Alone Together: Why We Expect More from Technology and Less from Each Other by Sherry Turkle
How have new technologies redesigned the landscape of our emotional lives and intimacy? It is the central question of Alone Together. To answer this question, anthropologist Sherry Turkle studied our relationship with technological objects for fifteen years. She observed a tendency among pet robot users to consider them as alive and to let their pre-programmed reactions fool themselves.
A new fantasy is thus emerging, where safe and unsurprising technological substitutes could soon replace stressful and imperfect interpersonal relationships. She noted that a similar dynamic was at work in our relations with new technologies in general. Ultra-connectivity is accompanied by compulsive behaviors that jeopardize the benefits of absolute solitude, necessary for self-building.
Its surveys of teenagers reveal their increased dependence on smartphones and their tendency to prefer media coverage to one-on-one interactions – considered too risky and demanding. This captivating book has had a significant impact in the United States. It shows, with evidence, how we cut ourselves off from what is at the heart of any human relationship: otherness and its share of unpredictability, risks, and pleasures, forever inaccessible to computer systems.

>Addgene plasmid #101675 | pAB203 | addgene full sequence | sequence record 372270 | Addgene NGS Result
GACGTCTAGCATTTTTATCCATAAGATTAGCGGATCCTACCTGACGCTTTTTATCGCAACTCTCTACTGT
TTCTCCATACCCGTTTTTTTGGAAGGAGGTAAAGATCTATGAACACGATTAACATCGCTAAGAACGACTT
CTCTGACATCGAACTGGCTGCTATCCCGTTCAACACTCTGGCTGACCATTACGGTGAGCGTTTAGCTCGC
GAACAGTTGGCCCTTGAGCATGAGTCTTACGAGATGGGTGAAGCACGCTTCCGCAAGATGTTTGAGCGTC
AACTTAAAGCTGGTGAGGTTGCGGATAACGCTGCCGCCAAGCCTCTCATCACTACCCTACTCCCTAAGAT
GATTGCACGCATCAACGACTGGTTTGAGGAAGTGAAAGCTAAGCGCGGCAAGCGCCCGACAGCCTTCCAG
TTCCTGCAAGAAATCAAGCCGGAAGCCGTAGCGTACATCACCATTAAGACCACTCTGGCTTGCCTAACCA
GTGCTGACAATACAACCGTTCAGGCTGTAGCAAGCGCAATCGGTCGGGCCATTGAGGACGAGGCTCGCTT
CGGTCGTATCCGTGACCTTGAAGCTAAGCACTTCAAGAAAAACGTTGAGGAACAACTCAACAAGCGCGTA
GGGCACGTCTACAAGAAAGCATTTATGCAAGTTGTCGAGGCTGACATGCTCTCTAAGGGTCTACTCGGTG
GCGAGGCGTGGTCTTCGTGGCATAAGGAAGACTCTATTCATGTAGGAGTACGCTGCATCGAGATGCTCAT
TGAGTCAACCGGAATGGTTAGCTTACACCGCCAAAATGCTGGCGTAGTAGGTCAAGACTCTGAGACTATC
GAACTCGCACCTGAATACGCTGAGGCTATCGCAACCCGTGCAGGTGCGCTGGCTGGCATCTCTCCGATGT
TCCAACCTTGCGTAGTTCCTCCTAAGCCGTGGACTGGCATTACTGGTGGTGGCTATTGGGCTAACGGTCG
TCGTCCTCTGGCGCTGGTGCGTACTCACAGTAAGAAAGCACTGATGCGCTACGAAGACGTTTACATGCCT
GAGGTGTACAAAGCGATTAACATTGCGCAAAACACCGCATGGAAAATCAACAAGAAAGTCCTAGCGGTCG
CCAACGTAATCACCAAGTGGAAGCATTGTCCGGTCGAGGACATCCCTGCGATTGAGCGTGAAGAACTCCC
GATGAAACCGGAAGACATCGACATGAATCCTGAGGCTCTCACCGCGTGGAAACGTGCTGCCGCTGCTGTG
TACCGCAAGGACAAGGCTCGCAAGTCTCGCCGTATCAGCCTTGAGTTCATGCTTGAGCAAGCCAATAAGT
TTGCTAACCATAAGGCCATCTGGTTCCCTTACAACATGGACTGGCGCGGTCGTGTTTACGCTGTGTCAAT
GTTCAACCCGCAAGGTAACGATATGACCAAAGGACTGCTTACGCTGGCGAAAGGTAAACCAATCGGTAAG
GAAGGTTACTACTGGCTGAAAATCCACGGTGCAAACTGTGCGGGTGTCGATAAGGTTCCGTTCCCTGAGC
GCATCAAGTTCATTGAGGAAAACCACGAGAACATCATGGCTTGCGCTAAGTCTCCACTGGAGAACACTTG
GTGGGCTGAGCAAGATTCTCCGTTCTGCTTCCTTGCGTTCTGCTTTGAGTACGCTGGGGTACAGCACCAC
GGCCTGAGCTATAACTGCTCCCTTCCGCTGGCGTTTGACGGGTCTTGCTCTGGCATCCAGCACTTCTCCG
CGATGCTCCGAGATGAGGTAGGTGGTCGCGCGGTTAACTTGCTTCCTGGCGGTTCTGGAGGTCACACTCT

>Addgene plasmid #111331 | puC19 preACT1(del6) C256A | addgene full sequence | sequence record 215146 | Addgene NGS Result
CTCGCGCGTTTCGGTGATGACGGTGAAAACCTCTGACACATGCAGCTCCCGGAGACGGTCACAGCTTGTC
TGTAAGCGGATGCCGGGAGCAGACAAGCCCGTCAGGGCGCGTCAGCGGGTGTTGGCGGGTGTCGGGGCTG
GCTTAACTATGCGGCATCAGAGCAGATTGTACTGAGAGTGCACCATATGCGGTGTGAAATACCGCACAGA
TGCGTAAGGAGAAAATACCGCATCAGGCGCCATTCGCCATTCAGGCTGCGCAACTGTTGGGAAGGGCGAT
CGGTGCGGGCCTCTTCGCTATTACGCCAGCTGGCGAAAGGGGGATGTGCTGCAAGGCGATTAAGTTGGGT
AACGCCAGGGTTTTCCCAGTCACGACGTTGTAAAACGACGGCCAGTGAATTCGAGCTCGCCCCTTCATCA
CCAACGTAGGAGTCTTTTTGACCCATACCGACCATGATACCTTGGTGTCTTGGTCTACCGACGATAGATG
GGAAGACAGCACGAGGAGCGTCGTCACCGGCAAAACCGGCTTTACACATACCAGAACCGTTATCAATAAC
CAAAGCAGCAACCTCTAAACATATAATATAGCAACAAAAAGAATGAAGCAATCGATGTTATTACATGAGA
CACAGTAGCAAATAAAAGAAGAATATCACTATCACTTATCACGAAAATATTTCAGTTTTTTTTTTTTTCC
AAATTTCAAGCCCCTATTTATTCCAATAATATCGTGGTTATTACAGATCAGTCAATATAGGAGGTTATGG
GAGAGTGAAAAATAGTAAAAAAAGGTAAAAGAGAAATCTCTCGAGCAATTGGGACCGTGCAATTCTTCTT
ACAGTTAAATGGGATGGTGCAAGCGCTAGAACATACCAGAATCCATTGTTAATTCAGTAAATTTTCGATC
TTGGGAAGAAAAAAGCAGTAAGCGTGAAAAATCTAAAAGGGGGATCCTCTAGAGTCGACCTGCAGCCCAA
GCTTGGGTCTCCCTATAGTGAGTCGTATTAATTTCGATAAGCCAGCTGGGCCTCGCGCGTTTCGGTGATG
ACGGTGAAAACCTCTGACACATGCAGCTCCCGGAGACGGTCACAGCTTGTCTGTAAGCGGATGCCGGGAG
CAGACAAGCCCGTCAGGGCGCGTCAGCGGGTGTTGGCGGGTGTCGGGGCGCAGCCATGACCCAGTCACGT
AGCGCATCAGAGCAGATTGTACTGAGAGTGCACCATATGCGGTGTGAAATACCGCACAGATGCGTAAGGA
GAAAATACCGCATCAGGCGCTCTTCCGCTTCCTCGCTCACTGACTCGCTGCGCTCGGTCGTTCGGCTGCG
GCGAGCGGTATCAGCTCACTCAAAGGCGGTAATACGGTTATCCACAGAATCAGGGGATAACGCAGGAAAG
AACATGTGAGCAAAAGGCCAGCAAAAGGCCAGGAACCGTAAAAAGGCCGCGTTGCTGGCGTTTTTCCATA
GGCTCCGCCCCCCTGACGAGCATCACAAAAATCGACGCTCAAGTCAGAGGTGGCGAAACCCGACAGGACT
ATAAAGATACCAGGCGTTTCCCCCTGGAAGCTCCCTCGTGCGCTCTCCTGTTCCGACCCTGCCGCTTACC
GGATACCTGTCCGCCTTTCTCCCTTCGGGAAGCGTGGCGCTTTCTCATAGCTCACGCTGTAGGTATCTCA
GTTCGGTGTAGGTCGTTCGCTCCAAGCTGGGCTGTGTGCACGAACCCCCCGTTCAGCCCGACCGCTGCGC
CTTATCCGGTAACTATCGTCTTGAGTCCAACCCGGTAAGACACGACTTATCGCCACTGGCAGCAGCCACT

Kids and screens – Opinions of the Academy of Sciences of Jean-François Bach, Olivier Houdé, Pierre Léna, Serge Tisseron
The Opinion was drafted by two members of the Academy of Sciences and two external persons whose work focuses on the immune system, cognitive development of the child, astrophysics, and psychiatry/psychanalysis respectively.
Its purpose is to “provide a measured account of the positive and negative aspects encountered when children of different ages use these various types of screens.” To meet this objective, it is proposed to “integrate the most recent scientific data from neurobiology, psychology, cognitive sciences, psychiatry, and medicine.” It is also specified that this Opinion is “at the crossroads of scientific knowledge, educational reflection, and attention to the ever-changing functioning of our society.”
We will, therefore, be confronted with both scientific content and more subjective content, reflecting reflection. Consequently, we hope to be warned as much as possible of the kind of claim we have to make, to distinguish what is within the purview of science from what is within the speculation.
The book can be divided into four parts: introduction, recommendations, arguments, and appendices. This analysis will focus on this penultimate part, even if there is something to say about all of them.